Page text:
Mars behind the Moon Feb. 18th
Many people believe that the very best time to observe the moon is when there is a full moon. When in actuality it is the worst time to view because many of the shadow features are lost at this time.
The very best time to observe the moon is two or three days after first quarter, for several reasons:
- The moon is in a good position for evening study.
- Nearly all of the major features of the moon can be seen.
- The moon is not too bright which causes loss of detail through glare.
- As the line of darkness – called the terminator – recedes, features near the border stand out in bold relief; the shadows become stronger and details are more easily seen.
The conjunction of Mars will be a very good time to observe the moon and Mars because it checks 3 out of 4 boxes here. The only downside is that it will be in the early predawn sky. But weather permitting it will be a magical event for observers and astrophotographers alike.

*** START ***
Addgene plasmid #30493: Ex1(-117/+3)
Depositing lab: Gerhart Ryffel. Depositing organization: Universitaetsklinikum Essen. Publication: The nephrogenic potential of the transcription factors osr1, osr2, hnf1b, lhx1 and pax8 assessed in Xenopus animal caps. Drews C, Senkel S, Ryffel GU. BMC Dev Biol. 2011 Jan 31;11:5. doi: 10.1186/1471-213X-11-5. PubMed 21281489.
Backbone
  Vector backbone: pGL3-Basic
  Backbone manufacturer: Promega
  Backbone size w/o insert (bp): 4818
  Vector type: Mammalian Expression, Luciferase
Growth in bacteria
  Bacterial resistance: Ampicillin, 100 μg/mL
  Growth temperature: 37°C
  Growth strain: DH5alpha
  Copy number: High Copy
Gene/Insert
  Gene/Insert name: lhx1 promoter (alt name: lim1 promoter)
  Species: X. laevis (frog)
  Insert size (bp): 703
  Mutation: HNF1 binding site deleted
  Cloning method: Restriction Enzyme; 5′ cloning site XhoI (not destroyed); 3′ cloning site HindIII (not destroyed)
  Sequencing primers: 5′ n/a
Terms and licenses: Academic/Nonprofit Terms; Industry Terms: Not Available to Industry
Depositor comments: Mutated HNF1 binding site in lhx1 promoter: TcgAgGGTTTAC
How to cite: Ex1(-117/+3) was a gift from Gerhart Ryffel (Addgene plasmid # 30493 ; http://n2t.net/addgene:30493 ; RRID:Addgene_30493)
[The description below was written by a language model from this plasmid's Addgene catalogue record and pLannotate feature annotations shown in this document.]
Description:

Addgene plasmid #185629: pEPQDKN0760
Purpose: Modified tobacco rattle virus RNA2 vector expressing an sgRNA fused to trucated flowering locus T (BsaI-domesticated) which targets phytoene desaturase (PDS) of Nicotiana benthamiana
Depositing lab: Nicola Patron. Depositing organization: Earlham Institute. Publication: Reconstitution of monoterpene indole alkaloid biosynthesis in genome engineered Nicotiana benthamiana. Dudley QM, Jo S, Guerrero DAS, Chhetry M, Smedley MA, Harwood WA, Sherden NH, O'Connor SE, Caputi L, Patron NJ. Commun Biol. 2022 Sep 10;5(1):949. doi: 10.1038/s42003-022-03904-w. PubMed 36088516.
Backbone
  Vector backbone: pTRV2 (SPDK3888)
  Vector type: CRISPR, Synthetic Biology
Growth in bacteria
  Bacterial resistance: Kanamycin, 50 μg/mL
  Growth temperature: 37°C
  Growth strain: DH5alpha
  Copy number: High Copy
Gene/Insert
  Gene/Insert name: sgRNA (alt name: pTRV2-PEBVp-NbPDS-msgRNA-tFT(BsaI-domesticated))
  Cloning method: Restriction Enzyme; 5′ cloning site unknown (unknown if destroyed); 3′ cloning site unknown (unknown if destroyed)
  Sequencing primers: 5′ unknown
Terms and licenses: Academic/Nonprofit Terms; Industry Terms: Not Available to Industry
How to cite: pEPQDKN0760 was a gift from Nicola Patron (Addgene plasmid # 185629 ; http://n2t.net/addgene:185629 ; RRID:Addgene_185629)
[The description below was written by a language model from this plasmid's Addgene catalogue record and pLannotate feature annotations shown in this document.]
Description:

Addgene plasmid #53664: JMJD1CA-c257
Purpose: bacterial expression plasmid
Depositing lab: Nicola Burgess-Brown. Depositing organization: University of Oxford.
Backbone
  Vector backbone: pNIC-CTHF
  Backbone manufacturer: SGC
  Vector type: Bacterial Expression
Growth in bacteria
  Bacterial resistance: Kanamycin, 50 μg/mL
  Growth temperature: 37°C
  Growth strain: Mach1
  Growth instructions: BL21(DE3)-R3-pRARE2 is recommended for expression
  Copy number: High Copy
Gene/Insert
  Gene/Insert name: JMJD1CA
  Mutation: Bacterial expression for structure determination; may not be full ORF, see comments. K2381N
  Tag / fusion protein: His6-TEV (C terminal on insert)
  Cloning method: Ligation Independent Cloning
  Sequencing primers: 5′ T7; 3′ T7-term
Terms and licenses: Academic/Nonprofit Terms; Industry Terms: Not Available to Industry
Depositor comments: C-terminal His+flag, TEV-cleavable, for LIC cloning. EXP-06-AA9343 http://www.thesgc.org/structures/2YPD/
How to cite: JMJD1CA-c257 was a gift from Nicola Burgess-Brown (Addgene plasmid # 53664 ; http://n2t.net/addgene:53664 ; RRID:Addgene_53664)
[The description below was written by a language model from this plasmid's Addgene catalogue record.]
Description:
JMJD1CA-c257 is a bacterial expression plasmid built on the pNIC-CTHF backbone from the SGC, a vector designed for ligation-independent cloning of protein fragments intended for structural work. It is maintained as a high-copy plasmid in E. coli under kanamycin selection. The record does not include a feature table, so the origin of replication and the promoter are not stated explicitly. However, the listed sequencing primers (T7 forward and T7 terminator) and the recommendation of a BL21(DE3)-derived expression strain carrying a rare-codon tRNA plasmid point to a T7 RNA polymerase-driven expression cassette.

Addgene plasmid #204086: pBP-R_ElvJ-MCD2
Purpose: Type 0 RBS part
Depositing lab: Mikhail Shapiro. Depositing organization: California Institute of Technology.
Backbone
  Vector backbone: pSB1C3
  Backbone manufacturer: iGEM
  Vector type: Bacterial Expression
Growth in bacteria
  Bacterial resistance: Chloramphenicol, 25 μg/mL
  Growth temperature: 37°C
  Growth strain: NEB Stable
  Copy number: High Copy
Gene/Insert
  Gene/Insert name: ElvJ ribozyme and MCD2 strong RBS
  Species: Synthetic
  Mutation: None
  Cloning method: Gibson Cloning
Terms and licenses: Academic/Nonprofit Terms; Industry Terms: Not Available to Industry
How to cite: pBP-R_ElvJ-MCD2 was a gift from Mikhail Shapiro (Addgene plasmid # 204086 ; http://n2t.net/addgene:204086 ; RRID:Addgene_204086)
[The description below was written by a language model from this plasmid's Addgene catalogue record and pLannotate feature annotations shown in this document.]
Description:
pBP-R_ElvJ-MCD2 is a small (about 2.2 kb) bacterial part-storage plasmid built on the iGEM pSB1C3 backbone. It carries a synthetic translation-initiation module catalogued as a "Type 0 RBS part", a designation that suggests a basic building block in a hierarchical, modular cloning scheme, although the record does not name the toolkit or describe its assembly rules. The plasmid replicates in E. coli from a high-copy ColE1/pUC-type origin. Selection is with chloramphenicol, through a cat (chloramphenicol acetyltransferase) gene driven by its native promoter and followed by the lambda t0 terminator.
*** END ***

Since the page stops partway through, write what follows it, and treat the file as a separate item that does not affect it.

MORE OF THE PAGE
As the waning crescent moon rises in the small hours of this morning, telescope and binocular users will be preparing for an unusual event: The moon will glide in front of reddish, star-like Mars for viewers across North America, Central America, extreme northern South America, Cuba and Haiti.
This event will occur prior to sunrise across the western half of North America; for the eastern half of the continent the moon will cross in front of Mars in daylight, when the Red Planet isn't visible.
We would love to see your photos of this event! Please send any photos to our Facebook business page or our instagram. If we feature your photo we will give you a free OCTelescope t-shirt and full image credit of course.
This month we are giving away free Revolution Imagers with purchase of a new Nexstar 8SE or Nexstar Evolution 6, 8, and 9.25. We also have a new beginner scope series to check out. StarSense Explorer has a built in dock for your cell phone to guide you on a tour of the universe.